The holidays stir up visions of presents and twinkly decorations, but there are some who won't experience the seasonal cheer because they're scattered around the globe, serving our country. And while they may get care packages from loved ones or community groups, there is one Christmas tradition that means the most: getting a personal Christmas card.

Anthony Chirico, a guidance counselor at O'Rourke Middle School, discovered the servicemen's simple wish and for 17 years, has been making it come true with the Military Mailbag project.

"It's expanded from the middle school to the high school, as well as all the elementary schools," said Chirico.

Chirico has hundreds of recycled Christmas cards just waiting to be filled out, but he needs names and addresses to send them to. He asks the school and greater Burnt Hills-Ballston Lake community to send him names of soldiers who could use a friendly message from home.

"I have at least 30 now and we just sent 100 cards with local national guard and air force stationed at Stratton Air Base, who just left for Antartica, so they'll be hand delivered to someone there," said Chirico.

When students fill out a card to send to a stranger, it's not just a generic "Happy Holidays" greeting.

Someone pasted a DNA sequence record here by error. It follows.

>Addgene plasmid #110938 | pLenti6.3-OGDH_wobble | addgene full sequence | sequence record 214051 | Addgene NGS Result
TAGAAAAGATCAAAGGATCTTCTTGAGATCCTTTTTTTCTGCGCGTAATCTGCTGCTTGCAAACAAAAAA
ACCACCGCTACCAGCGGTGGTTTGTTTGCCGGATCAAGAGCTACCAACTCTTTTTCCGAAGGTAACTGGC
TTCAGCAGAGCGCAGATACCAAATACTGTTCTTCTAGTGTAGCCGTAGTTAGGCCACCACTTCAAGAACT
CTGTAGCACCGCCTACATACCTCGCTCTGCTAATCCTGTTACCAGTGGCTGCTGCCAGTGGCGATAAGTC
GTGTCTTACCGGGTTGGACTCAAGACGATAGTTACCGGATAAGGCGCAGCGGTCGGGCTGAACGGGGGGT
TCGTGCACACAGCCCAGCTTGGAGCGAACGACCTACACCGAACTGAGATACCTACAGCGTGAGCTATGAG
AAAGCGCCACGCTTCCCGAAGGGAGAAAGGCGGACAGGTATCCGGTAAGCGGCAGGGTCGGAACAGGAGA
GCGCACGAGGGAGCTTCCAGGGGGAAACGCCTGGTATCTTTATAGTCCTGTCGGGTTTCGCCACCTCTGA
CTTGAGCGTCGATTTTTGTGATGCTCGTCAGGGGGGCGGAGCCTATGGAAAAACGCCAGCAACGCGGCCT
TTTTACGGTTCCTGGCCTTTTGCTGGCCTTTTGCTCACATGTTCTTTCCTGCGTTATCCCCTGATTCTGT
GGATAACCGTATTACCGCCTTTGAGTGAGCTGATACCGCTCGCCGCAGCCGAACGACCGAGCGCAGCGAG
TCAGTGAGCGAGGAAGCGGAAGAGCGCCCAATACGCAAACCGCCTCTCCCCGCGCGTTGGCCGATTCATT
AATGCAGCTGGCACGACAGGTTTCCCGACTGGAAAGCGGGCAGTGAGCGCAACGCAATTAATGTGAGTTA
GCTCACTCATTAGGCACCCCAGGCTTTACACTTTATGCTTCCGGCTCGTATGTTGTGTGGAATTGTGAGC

"When you read the letters you see that they feel a sense of patriotism and glow with character and pride in the fact that others are serving their country," said Chirico.

And the personal connection forged miles apart is felt and appreciated by the letters' recipients, said Chirico, recalling a moment he finds hard to forget.

"One year I had a recruiter at the high school for the army and with him was a recruiter in training. When realized he was in BH-BL school district, he took out of his wallet a folded up card; it was wrinkled, tattered, and he read it to me. I recognized the student's name, who at that time went from grade nine to grade 12 and was still in the building," said Chiricco. "I brought him to her classroom where he thanked her and said, 'That was the only card or gift or any communication I received on Christmas Day.' Those types of things make it special."